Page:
If the size of the crowd Saturday morning at Temple College for a dispensation from the Central Texas Food Bank was an indicator, a lot of people have been hurt by the COVID-19 induced economic shutdown.

About half of the south parking lot was closed off for the mobile food pantries, volunteers and the distribution of produce, chicken, tuna fish, milk and other items. By 9:15 a.m., the other half of the parking lot was filled with waiting automobiles, most of them with only the driver inside. The food bank said on its website it preferred only one family member should come.

Some people had a long wait, but everybody remained calm as teams of volunteers moved with dispatch. It helped that there was a light overcast and a little breeze.

The distribution was scheduled to run until noon. By 11:30 a.m. the entrance was closed and about 40 cars already in the parking lot continued to be served.

Organizers asked in advance that only families with “true food insecurity” participate, since the food bank’s resources are “stretched to the limit.” Only people in automobiles were accepted, and they were supposed to have already made room in their trunks.

April Smith of Austin held a stop sign and routed the slow-moving traffic through the parking lot.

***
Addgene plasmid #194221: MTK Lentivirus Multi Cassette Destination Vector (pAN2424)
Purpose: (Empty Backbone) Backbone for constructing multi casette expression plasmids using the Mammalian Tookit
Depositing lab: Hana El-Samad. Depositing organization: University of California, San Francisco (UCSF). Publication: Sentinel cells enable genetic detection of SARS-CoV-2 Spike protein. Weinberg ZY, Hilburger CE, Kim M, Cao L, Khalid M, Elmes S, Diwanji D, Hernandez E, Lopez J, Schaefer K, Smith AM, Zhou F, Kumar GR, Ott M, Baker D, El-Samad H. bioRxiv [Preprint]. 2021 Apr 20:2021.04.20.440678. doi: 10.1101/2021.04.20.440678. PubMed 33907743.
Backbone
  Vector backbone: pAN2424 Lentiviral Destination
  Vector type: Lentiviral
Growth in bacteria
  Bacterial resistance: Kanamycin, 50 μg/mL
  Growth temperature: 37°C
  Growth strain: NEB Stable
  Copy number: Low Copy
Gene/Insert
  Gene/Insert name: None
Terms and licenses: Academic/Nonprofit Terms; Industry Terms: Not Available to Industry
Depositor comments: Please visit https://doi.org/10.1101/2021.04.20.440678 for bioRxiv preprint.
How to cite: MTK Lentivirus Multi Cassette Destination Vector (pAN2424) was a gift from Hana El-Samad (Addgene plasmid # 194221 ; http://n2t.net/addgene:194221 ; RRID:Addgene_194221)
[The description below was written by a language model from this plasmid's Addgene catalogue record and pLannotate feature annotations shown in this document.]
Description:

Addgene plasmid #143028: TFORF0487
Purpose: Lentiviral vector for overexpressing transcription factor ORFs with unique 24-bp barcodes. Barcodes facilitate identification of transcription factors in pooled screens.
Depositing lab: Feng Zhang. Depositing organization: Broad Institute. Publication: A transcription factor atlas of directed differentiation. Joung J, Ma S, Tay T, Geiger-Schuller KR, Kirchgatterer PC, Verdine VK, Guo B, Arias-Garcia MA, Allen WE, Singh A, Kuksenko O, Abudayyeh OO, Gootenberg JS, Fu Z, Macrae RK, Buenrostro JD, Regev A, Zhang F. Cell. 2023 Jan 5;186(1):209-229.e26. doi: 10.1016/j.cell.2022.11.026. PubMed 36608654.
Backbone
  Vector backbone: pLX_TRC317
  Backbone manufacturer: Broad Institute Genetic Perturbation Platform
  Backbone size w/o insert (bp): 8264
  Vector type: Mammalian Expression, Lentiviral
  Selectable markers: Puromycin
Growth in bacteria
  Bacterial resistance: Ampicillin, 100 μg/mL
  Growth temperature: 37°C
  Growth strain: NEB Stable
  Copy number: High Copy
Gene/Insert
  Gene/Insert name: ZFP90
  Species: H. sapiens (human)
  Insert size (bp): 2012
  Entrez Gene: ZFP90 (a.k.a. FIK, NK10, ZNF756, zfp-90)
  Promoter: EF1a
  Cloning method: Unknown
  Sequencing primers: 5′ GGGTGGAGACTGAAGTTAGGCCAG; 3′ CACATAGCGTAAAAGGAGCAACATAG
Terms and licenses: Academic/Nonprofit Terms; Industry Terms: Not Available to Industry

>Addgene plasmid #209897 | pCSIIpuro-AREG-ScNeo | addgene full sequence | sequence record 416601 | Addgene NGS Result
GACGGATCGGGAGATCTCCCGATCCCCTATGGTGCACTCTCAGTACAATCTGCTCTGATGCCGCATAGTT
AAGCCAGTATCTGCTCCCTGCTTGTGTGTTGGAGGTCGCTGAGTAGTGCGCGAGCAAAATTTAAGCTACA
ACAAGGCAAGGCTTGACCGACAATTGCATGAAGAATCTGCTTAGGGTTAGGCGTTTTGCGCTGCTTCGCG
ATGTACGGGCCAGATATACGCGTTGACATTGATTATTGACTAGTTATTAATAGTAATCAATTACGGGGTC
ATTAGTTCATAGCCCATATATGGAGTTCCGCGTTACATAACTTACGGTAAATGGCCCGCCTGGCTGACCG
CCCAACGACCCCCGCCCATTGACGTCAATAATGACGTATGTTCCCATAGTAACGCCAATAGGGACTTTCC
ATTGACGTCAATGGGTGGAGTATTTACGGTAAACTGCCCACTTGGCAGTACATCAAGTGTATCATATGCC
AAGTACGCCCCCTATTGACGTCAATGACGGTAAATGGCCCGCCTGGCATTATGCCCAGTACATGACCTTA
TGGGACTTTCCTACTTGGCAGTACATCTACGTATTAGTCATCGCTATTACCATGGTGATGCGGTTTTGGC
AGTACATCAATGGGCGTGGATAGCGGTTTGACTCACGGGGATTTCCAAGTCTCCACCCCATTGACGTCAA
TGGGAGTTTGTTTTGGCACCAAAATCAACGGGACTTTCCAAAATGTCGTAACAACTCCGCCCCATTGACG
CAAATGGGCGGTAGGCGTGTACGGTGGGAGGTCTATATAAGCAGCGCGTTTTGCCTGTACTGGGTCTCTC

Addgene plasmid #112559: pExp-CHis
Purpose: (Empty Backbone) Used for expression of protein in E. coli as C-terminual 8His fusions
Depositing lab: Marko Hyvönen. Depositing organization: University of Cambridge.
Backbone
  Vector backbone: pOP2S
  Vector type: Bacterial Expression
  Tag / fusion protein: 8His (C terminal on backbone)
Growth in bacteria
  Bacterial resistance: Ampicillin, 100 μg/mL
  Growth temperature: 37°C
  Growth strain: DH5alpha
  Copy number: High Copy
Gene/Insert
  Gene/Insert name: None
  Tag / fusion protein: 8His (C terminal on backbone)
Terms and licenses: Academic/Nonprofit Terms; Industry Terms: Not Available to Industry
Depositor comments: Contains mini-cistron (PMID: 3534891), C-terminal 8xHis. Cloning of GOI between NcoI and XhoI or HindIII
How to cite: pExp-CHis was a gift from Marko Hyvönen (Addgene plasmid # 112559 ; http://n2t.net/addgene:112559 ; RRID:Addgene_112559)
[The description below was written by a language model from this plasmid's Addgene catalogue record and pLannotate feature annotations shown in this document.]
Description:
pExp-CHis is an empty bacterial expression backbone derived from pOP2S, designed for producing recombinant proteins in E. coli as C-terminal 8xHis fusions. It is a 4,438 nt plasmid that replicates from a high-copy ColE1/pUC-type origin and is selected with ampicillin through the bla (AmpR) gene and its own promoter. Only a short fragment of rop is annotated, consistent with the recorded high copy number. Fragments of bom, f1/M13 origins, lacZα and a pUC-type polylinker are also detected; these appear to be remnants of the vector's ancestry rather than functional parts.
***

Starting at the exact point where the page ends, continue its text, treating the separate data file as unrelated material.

“I’ve been volunteering since March, since I got furloughed, so I’ve been up here several times,” she said of the Temple dispensation. “It seems like it’s a lot of need today. It’s a lot of cars today. Last month it wasn’t this full.”

Temple had a similar CTFB distribution in May. The food bank has distributions throughout the region. Information about these and other resources are on its website.

When the pandemic struck, Smith was a tour guide, she said.

“It’s kind of hard to get tours in Ireland and the UK if you’re not traveling,” she said. “I was flying home the day they made the executive order not to travel to Europe, and then I started doing this.”

She’s been all over Central Texas with the food bank, she said. She’s done loading, intake and just about everything else, she said.

“It gets me out of the house,” she said. “It provides a very necessary need.”

Lynn Anderson of Austin, busy moving boxes, was part of a seven-woman crew, all originally from Kenya. Their blue T-shirts were marked “KWITU” for Kenyan Women of the United States, a mutual support organization founded in 2015.

Anderson said was she was formerly a television news broadcaster in Kenya and has been in the U.S. for 20 years. She and her team seemed to be enjoying their part of the dispensation.